Use of monitoring tests remains low among prostate cancer patients under observation
Low use of recommended monitoring tests, including repeat prostate biopsy, persists among patients with localized prostate cancer undergoing observation, a recent study has found.
This retrospective cohort study was conducted among Medicare beneficiaries diagnosed with low- or intermediate-risk prostate cancer in 2004‒2016, who were initially managed with observation for at least 12 months. The rates of prostate-specific antigen (PSA) testing, prostate biopsy, and prostate magnetic resonance imaging (MRI) were examined.
The authors determined whether PSA testing and prostate biopsy rates increased over time using multivariable mixed effects Poisson regression. They also identified clinical, sociodemographic, and provider factors associated with the frequency of monitoring tests during observation.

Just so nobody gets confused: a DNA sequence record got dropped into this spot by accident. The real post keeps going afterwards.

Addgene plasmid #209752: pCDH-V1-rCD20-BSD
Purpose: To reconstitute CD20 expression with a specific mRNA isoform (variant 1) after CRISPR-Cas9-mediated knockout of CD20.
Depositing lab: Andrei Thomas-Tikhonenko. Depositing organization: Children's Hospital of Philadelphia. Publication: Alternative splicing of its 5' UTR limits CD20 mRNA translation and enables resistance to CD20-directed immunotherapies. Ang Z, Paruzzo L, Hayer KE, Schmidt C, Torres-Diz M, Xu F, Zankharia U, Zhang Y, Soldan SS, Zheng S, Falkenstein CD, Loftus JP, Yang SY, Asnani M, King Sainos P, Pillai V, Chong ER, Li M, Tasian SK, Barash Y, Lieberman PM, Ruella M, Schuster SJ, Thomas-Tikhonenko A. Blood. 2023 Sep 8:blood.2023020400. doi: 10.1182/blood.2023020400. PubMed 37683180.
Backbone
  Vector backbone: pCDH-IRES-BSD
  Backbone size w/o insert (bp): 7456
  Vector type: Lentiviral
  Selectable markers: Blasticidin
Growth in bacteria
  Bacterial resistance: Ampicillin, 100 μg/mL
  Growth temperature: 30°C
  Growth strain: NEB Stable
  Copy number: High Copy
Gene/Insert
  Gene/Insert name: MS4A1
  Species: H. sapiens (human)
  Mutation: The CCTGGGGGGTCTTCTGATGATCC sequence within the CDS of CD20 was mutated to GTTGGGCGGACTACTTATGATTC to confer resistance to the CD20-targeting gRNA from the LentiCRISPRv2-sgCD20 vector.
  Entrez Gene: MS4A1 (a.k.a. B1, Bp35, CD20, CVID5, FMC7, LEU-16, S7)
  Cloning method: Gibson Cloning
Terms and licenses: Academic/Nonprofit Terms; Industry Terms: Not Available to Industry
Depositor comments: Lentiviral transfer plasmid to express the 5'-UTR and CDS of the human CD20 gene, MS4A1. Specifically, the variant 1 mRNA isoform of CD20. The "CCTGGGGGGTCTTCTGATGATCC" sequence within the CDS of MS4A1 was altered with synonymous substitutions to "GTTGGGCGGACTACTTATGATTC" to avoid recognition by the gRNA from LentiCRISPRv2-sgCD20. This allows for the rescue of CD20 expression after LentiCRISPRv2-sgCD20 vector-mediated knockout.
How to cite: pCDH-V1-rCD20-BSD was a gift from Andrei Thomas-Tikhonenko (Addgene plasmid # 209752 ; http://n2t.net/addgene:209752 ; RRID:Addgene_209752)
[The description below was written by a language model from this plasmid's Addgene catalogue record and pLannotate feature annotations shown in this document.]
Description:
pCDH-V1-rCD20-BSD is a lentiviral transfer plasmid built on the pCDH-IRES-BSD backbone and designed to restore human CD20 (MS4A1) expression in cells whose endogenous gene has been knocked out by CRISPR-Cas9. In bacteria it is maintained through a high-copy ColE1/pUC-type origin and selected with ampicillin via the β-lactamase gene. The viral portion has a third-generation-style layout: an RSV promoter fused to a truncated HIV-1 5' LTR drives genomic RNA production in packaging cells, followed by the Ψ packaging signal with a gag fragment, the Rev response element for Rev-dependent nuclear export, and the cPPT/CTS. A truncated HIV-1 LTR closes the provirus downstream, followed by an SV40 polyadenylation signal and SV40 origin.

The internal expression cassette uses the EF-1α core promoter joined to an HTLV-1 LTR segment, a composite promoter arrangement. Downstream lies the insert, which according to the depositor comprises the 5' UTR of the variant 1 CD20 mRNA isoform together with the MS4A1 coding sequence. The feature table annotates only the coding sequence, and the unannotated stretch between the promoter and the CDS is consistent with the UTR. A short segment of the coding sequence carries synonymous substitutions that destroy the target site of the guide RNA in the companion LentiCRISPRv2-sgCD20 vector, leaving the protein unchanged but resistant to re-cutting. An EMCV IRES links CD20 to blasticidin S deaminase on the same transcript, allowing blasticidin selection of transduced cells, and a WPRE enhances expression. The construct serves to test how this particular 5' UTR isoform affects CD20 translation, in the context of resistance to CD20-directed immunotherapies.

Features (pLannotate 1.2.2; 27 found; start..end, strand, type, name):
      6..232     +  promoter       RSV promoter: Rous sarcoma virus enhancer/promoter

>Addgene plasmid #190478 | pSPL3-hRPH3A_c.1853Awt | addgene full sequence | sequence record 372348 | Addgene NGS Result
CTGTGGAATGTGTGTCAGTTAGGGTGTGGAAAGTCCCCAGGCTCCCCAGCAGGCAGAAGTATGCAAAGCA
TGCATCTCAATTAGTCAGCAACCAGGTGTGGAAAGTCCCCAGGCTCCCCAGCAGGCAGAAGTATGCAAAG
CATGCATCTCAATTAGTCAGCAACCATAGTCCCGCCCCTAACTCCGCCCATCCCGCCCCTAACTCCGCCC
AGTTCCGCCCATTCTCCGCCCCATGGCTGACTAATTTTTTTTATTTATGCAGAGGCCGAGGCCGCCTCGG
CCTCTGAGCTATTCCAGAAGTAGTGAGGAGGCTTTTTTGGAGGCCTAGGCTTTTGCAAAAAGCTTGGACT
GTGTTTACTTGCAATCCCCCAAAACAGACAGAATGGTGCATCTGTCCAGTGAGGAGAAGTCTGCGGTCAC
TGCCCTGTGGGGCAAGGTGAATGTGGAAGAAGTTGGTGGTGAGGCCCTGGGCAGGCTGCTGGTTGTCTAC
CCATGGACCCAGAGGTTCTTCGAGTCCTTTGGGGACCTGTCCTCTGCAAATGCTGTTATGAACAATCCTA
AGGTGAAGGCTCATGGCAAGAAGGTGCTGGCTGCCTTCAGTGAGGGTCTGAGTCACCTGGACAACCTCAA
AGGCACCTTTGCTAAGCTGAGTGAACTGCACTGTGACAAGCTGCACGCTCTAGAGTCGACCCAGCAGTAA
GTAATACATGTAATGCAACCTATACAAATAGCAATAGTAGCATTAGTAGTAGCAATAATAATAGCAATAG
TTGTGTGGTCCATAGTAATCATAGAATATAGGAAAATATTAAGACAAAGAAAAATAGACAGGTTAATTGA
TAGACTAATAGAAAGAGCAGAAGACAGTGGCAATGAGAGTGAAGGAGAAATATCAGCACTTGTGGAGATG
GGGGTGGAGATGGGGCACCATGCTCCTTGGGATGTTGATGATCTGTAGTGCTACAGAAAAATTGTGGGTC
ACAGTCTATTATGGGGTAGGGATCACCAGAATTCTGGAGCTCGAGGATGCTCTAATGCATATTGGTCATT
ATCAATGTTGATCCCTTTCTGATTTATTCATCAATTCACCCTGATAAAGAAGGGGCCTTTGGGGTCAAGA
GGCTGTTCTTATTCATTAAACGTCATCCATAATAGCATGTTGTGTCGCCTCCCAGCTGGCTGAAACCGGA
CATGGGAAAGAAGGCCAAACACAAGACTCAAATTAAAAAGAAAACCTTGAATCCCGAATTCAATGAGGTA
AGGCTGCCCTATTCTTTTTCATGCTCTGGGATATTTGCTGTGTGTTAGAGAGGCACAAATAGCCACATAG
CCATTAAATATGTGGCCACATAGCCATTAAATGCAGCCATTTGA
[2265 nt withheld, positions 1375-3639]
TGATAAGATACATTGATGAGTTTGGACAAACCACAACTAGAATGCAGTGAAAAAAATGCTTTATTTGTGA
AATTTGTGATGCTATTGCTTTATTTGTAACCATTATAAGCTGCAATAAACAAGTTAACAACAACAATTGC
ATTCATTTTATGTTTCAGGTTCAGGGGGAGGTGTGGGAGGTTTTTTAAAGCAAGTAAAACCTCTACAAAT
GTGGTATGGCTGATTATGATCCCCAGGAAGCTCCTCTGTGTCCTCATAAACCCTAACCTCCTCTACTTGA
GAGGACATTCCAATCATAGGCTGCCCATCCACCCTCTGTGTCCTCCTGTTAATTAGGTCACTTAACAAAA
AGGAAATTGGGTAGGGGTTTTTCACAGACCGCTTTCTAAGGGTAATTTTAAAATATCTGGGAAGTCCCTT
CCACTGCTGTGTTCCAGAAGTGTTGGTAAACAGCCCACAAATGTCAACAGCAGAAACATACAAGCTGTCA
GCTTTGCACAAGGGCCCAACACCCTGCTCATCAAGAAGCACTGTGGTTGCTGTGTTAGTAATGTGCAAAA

A total of 10,639 patients diagnosed at a median age of 73 years were included in the study. The median follow-up after diagnosis was 4.3 years.
Among patients managed without treatment for 5 years, 98 percent received at least one PSA test, 48.0 percent had one or more additional prostate biopsy, and 31.0 percent underwent at least one prostate MRI. Among those managed with observation for ≥12 months, rates of PSA testing (relative risk [RR], 1.02, 95 percent confidence interval [CI], 1.02‒1.03) and biopsy (RR, 1.10, 95 percent CI, 1.08‒1.11) increased over time, as shown in mixed effects Poisson regression.
In addition, clinical and sociodemographic factors, such as age, race/ethnicity, clinical risk, census tract poverty, and region correlated with PSA testing and biopsy rates.